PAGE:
OECD-FAO Agricultural Outlook › Cereals - OECD-FAO Agricultural Outlook 2013-2022
Relatively low stock-to-use ratios raise concerns about the vulnerability of global cereal markets, but production is expected to increase 1.4% per year with 57% of the total growth coming from developing countries.
Supply and demand balances of major cereals were tight in the 2012 marketing year, with global production of wheat and coarse grains falling short of global utilisation, and pulling down stocks. Severe droughts in 2012 in the United States and across a large part of Europe and into central Asia have been the main cause of the reduced wheat and coarse grains crops.
For 2013, world wheat production is expected to record the second largest crop after that of 2011. The increase is mainly driven by an expansion in area in response to high prices and an expected recovery in yields from below-average levels in 2012 in some countries, notably the Russian Federation, Kazakhstan and Ukraine. By contrast, the outlook in the United States is less favourable as severe drought conditions during the early stages of the growing season in the Southern Plains reduced winter survival rates and yields in affected areas.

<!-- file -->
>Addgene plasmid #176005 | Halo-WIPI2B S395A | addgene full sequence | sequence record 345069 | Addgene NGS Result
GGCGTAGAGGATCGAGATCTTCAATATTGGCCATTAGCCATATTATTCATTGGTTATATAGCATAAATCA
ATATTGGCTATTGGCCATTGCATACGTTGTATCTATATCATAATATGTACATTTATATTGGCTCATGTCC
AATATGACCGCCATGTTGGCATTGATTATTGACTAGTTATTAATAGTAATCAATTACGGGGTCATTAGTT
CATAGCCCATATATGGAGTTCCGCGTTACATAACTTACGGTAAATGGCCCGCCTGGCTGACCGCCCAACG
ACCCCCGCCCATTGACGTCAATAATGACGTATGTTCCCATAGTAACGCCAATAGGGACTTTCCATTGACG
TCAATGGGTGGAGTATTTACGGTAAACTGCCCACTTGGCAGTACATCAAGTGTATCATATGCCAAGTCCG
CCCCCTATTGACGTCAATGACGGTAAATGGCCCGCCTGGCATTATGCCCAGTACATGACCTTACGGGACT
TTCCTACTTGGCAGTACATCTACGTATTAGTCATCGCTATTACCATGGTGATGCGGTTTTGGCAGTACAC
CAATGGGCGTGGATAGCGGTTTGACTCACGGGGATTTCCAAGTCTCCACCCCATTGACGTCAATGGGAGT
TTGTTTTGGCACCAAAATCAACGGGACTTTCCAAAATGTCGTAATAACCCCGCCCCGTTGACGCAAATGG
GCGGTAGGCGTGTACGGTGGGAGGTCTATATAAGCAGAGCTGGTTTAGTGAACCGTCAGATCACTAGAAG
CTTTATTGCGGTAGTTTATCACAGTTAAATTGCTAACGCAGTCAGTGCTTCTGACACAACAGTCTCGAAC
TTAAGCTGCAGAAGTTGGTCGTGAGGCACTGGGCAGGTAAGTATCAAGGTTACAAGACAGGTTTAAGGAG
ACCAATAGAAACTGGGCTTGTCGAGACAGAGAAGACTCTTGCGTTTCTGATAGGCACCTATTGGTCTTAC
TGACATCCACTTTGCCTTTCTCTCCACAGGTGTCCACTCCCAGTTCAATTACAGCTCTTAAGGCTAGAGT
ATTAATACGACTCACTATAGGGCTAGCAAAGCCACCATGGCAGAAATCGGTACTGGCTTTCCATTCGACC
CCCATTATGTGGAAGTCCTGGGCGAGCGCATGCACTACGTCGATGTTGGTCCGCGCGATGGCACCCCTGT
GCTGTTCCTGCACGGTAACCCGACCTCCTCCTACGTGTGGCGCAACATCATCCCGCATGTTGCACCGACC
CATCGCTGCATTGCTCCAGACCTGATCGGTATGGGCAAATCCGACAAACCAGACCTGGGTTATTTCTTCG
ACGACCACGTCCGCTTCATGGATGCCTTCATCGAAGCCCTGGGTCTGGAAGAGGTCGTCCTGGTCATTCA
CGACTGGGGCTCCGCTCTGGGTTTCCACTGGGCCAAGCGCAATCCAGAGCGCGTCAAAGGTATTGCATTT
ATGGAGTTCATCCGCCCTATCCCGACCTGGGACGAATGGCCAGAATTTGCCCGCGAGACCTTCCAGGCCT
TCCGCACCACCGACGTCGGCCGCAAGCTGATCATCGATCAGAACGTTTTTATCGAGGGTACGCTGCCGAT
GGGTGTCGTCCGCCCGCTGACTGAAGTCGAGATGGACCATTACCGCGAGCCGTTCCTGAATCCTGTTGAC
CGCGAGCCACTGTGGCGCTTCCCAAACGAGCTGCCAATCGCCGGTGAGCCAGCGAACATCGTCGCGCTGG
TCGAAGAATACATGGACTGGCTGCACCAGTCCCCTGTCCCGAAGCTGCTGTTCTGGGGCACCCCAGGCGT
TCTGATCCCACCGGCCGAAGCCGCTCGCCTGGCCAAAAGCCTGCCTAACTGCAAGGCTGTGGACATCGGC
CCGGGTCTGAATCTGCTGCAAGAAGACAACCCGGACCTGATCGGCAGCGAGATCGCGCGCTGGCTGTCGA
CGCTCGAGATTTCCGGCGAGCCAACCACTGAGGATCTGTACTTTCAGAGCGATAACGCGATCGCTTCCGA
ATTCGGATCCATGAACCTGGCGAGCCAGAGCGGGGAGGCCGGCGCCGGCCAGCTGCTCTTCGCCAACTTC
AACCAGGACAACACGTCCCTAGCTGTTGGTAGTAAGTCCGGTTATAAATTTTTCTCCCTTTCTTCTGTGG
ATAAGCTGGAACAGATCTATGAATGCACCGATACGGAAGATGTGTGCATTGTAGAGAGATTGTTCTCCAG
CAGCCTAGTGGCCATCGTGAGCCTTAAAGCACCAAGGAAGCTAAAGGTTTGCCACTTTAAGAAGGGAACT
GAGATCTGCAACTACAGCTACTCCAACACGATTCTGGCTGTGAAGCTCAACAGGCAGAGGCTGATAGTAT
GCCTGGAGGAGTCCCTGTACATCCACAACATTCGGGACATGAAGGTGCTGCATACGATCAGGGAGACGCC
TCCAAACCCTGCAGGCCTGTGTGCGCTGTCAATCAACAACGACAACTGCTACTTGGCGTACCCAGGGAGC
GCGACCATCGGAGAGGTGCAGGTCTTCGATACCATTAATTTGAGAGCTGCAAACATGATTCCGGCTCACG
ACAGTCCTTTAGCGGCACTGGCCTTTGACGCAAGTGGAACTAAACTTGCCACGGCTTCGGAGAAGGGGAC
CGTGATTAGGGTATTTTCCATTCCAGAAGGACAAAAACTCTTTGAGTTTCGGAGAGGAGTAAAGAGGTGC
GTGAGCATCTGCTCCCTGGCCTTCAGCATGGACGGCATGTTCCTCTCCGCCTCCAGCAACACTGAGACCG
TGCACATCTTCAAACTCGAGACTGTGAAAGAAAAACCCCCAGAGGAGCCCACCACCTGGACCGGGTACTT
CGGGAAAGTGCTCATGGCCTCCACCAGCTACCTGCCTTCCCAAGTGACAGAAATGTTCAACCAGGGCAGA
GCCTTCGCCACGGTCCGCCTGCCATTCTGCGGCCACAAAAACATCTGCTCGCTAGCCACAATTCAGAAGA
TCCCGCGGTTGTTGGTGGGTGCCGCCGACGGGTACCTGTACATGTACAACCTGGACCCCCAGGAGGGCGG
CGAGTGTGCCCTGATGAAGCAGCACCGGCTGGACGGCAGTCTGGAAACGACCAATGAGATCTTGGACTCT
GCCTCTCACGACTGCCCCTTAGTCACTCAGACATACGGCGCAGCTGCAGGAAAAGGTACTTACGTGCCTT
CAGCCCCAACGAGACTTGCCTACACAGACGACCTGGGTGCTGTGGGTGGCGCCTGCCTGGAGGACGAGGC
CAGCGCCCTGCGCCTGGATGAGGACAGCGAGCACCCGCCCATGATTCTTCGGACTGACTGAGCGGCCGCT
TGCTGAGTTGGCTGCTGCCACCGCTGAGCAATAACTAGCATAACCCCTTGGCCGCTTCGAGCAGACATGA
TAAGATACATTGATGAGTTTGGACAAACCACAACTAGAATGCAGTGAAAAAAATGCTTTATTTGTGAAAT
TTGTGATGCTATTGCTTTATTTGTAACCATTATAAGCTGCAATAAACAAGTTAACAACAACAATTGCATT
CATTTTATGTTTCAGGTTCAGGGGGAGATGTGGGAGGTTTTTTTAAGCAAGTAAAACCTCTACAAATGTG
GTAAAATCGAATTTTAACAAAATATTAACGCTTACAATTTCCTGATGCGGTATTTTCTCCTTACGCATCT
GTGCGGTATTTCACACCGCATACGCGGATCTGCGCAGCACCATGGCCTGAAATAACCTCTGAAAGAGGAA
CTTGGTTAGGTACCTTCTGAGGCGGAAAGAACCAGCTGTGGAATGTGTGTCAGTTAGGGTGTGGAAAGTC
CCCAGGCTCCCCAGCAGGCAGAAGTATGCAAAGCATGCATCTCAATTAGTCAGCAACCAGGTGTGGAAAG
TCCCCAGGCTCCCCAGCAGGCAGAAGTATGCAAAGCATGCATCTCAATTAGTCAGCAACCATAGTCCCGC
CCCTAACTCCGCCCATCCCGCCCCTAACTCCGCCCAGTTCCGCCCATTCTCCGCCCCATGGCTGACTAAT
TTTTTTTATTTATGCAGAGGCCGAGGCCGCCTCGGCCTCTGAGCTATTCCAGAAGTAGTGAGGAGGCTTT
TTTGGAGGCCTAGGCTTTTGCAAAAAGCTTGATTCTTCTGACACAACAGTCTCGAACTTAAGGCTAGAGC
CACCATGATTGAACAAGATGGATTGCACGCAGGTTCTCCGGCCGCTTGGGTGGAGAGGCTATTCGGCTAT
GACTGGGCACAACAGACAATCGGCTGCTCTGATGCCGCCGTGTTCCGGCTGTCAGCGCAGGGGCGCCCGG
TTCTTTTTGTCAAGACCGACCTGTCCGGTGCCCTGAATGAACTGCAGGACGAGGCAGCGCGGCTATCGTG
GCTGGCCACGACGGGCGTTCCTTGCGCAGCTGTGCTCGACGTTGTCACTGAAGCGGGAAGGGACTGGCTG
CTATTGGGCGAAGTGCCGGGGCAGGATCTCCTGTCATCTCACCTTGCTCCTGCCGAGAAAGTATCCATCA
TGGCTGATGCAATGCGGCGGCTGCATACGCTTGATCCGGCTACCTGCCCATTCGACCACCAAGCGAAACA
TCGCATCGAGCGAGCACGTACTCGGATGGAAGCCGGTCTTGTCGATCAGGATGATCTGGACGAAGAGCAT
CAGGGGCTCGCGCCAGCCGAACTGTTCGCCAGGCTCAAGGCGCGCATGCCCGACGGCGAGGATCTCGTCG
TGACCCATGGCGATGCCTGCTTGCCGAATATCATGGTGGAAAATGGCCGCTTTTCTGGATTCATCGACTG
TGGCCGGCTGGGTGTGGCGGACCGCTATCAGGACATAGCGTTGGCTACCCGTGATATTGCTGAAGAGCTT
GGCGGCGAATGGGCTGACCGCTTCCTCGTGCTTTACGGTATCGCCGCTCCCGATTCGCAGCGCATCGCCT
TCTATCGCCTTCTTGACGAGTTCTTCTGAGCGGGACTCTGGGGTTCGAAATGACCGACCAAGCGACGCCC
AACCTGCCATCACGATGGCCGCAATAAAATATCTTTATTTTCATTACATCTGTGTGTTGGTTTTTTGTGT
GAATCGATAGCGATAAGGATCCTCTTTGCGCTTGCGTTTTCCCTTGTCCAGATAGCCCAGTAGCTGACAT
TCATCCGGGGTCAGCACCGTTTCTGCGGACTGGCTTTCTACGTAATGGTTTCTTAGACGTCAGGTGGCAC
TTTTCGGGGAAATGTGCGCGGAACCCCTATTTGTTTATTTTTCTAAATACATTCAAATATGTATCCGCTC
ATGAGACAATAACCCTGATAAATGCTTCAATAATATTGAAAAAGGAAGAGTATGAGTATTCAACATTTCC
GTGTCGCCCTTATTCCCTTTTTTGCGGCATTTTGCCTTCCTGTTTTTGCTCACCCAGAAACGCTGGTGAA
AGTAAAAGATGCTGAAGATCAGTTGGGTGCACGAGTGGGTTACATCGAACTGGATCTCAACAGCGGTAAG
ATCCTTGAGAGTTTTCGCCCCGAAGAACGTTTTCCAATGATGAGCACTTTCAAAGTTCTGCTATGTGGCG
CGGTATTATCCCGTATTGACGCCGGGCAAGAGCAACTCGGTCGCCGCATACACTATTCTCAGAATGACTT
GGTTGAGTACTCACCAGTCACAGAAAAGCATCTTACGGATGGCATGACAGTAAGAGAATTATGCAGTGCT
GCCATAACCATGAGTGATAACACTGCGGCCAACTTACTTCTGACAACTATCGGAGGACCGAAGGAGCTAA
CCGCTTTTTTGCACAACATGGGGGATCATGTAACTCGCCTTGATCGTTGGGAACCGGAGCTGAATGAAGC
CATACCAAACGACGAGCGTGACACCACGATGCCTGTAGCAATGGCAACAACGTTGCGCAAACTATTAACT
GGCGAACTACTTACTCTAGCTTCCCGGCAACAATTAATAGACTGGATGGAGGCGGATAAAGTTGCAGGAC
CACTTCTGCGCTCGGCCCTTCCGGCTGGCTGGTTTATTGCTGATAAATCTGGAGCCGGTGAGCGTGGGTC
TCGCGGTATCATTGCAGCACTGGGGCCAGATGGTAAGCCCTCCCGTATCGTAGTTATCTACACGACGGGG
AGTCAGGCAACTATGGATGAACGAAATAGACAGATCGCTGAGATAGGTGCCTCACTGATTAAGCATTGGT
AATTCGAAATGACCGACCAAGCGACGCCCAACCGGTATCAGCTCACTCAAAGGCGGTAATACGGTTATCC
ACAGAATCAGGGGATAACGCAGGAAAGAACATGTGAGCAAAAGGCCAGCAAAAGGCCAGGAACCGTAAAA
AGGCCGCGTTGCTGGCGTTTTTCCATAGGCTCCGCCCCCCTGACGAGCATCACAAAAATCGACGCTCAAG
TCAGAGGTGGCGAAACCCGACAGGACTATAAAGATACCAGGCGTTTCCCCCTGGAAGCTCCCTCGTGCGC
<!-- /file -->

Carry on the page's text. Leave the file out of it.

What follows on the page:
Early prospects for world coarse grains production in 2013 are favourable as the production of maize in the United States, the world’s largest maize producer is likely to surpass pre-drought levels with recovery in yields and early indications suggesting the largest planned maize area since 1936.
Rice supplies in 2012 were sufficient to allow for a continued rebuilding of stocks. India emerged as the world’s leading rice exporter in 2011 through the release of significant stocks built up over the previous four years of export restrictions and reduced competition from Thailand, where exporter’s competitive edge had been eroded by the government high producer price policies. In the near future, Thailand is expected to increase rice exports and recover its world leading position.